In Zimbabwe, the court is required, in certain instances, to hand down a death sentence. Under the Criminal Procedure and Evidence Act of Zimbabwe, this mandatory death sentence is imposed upon all persons convicted of murder. In November 2009, Sheperd Mazango, of Harare, was convicted of murder and subsequently sentenced to death, as required of the Court under law. Through his lawyer, IBJ-Zimbabwe Fellow, Innocent Maja, he is challenging the constitutionality of the death sentence and its compulsory application, and petitioning that the death penalty be replaced by alternative, yet equally severe, legal sentences.
Specifically, the case against the state argues that the death penalty offends human dignity, constitutes inhumane and degrading punishment, and amounts to an arbitrary deprivation of life, all in breach of express or implicit provisions of the Zimbabwe Constitution. In addition to the aforementioned constitutional violations, the fact that a sentence of death is mandatory also denies citizens of their right to fair trial, violates the principle of separation of powers by depriving the judiciary of one of their essential functions, and, in practice, discriminates against indigent accused persons.
The petitioner describes hanging, the method used in Zimbabwe, as “horrendous, barbaric, inhumane, brutal, and uncivilized.” It focuses on the significant delays characteristic of Zimbabwe’s death row, stating that delays in execution lead to anxiety and severe emotional and physical trauma, particularly given current prison conditions. The case centers on the idea that prisoners retain some rights, even after conviction. Most fundamentally, under Zimbabwe’s Constitution, it maintains that all citizens have a right to be free from arbitrary deprivation of life and a right not to be subjected to cruel, inhumane and degrading punishments.
Though the last execution happened in 2003, currently, there are at least 49 prisoners on death row at Harare Central Prison. In the past, executions have been suspended for years due to a lack of a public hangman. While they wait, prisoners on death row have to deal with horrendous prison conditions. In Zimbabwe, twenty-five men are held in a single nine meters by four meters cell. Food portions are meager and consist of barely edible or spoilt food. Unsanitary conditions in both the over-crowded cells and the kitchen threaten the wellbeing of all prisoners.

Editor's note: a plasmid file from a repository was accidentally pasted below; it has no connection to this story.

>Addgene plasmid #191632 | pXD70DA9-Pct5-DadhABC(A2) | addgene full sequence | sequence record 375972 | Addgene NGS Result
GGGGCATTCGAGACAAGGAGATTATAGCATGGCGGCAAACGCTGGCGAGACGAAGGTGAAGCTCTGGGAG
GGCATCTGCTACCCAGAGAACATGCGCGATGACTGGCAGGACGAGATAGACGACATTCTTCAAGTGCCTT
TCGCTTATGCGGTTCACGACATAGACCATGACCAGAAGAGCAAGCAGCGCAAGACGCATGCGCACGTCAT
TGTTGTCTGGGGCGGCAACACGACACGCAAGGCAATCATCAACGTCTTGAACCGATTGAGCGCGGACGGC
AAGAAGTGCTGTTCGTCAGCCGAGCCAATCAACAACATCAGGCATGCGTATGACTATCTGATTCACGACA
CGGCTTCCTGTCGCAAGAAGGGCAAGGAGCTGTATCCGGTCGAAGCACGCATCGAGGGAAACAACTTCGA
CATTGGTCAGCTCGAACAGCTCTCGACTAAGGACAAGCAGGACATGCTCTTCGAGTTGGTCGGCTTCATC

Innocent became involved in this case after a junior lawyer at his law firm, assigned to the matter on a pro bono basis, represented Mazango during the trial in which he was convicted of murder and sentenced to death. Immediately, they decided to challenge the death penalty based on his sentence. For the purposes of monitoring the progress of the case closely and media interface, it was filed through Maja and Associates, Innocent’s law firm. Thus far, an application to the court has been filed, and both Innocent and Mazango await the state’s response, while the legal team prepares heads of argument to file with the court.
A number of state-sponsored Zimbabwe newspapers have featured Sheperd Mazango’s case, giving it a fair amount of in-state media attention. Recently, international newspapers have also expressed interest in the case. This attention comes as a result of interest and awareness in Zimbabwe on the rights of the accused. Conversely, the case and the media attention it receives are likely to attract a wider audience to the debate on the death penalty and rights retained by the accused in Zimbabwe.
According to Innocent, “Most indigent persons in Zimbabwe, who cannot afford legal counsel, are given inexperienced lawyers to represent them. Oftentimes, this leads to conviction and death sentences. It is a denial of justice. The death penalty is atrocious, in that it takes away human life. Once a human life is taken away, the rights of that person are taken away as well. The mode of killing (i.e. hanging) is horrendous, inhumane, and degrading. It is torturous.”